Rainfall batters county


Drivers had to negotiate flooded streets in several areas.
By Abby Morris and Thomas Wilson
STAR STAFF
amorris@starhq.com; twilson@starhq.com
Another day, another deluge. Thunderstorms and rain swept through the Tri-Cities region Thursday morning dumping rainfall into an already saturated ground, causing mild flooding problems around Carter County.
"Every ditch in this county is stopped up and overflowing, and there is more rain coming," said Sheriff John Henson. According to one deputy with the Carter County Sheriff's Department, Siam Road was flooded in more than a dozen places.
The National Weather Service forecast released Thursday afternoon predicted scattered rain showers and thunderstorms across the region through the weekend.
The weather service reports the Tri-Cities area received 3.5 inches of rain as of 5:20 p.m. on Thursday. The region has received more than 44 inches of precipitation since Jan. 1 "a level more than 17 inches above normal", according to NWS.
Standing water and sheets of water cross roadways in the Hampton area and in the county's eastern end. King Springs and Milligan areas suffered moderate to heavy flooding during rainfall last week.
Weather service reports find Boone and Watauga lakes each nearly 6 inches above normal in rainfall distribution across the watershed basins of Tennessee Valley Authority lakes. The NWS also reported widespread basin-averaged rainfall amounts in excess of 2 to 4 inches with localized amounts of 5 to 6 inches should rivers and streams to rise to levels that result in flooding.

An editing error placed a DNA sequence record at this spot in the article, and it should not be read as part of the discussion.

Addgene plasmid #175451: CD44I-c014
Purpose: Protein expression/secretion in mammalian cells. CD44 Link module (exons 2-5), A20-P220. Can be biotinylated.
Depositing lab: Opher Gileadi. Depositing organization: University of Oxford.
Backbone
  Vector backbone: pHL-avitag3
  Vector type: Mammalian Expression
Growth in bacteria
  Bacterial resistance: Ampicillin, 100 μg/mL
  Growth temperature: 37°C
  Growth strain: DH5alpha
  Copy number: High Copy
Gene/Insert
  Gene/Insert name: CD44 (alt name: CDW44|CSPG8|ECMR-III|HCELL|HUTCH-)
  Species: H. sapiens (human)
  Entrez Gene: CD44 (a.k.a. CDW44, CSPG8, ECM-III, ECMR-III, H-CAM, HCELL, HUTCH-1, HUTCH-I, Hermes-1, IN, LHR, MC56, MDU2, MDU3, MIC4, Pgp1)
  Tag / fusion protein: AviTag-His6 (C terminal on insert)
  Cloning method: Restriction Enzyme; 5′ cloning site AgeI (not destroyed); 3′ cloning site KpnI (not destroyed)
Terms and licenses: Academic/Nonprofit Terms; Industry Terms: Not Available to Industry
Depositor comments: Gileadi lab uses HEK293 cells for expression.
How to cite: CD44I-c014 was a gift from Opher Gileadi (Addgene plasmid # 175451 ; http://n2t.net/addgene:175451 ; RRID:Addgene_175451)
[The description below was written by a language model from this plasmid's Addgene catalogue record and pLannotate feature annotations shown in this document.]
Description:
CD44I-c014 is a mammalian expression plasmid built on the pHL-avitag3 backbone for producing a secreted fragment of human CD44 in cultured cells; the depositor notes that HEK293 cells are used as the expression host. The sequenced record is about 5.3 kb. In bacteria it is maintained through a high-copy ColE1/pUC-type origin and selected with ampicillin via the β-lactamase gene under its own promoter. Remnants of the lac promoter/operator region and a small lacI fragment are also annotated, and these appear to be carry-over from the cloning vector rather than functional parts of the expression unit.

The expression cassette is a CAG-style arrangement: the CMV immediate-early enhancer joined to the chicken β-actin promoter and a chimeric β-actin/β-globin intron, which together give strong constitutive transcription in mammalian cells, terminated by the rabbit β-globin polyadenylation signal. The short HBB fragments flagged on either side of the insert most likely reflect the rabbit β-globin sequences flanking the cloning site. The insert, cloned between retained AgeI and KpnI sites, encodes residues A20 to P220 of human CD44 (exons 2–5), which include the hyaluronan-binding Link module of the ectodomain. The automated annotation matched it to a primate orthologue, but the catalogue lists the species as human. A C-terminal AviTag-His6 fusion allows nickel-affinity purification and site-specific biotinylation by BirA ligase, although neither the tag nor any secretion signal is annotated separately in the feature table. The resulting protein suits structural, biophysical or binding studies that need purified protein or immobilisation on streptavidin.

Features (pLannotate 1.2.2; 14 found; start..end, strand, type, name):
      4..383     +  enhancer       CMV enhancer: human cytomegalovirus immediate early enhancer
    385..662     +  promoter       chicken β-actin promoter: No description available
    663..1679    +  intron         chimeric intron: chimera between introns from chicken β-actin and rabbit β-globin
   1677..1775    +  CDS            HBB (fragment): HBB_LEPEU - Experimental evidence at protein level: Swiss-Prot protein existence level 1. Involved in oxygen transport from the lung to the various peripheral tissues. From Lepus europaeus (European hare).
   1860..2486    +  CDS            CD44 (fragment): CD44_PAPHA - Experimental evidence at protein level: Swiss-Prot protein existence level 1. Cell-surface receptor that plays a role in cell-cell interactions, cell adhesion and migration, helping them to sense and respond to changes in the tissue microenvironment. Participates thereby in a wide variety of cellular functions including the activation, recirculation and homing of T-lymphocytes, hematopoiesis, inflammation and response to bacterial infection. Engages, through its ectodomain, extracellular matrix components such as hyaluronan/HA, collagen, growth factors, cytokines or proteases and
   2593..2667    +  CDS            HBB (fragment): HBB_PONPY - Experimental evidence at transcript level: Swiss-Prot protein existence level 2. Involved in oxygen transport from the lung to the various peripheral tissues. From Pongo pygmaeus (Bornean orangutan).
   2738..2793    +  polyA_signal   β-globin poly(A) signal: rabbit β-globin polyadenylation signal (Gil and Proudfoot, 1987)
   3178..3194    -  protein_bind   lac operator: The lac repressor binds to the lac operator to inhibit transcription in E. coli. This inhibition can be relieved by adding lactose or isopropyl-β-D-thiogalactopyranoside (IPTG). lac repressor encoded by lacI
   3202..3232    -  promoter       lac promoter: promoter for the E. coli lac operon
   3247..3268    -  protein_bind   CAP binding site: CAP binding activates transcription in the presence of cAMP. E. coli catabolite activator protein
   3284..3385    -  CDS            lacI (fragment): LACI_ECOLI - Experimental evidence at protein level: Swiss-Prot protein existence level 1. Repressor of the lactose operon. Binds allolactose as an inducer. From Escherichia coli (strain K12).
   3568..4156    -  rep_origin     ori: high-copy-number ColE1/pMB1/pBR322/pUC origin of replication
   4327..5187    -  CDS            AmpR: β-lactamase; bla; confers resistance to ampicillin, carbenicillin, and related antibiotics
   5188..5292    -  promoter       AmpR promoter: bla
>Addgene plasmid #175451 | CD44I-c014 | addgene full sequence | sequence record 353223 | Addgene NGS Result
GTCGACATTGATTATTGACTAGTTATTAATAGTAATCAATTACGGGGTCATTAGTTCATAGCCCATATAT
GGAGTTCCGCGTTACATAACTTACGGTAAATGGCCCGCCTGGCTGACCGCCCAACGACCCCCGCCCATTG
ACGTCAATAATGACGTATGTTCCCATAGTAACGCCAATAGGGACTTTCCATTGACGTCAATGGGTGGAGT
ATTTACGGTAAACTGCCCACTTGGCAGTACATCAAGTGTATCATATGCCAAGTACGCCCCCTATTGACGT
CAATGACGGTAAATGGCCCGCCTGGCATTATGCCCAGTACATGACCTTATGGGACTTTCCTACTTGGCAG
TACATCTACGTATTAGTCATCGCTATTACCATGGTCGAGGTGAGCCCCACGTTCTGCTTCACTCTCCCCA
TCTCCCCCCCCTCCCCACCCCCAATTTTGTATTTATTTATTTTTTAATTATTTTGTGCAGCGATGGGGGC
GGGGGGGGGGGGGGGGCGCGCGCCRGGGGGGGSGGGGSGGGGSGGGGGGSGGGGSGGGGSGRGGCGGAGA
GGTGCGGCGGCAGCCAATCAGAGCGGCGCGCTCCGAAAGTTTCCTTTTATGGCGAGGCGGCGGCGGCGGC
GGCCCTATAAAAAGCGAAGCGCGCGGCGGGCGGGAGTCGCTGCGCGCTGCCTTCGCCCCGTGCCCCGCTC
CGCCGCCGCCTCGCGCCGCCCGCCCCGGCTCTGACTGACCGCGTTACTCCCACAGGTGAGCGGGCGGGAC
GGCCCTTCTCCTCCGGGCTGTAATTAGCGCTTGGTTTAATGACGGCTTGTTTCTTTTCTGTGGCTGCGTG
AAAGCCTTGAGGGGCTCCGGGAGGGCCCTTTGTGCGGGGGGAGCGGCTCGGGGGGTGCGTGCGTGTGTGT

Normally smooth flowing streams quickly became raging torrents.

County Director of Planning Chris Schuettler said his office was receiving calls regarding flooding problems across the county. Flooding hotspots were the county's west end along the Milligan Highway and King Springs Road area, he said. Hampton and Valley Forge areas also had pools of water standing in yards and muddy water trickling along roads.
Schuettler said a comprehensive drainage study to identify flood-prone areas would be a good first step in address flooding. The study would also designate how culverts and drainage ditches could be placed to alleviate localized flooding.
"We have drainage problems all over the county," he said. A drainage study would include a hydrology assessment to determine where water flow caused the most problems. Schuettler said the county's storm water discharge regulations were beginning to make a difference in controlling excess runoff.
"We are actually getting control over silt and runoff," he said. Phase II of the federal Clean Water Act governs storm water discharges from property sites. It requires communities to implement activities that will reduce the amount of pollutants entering the storm sewer system and, ultimately, rivers and lakes.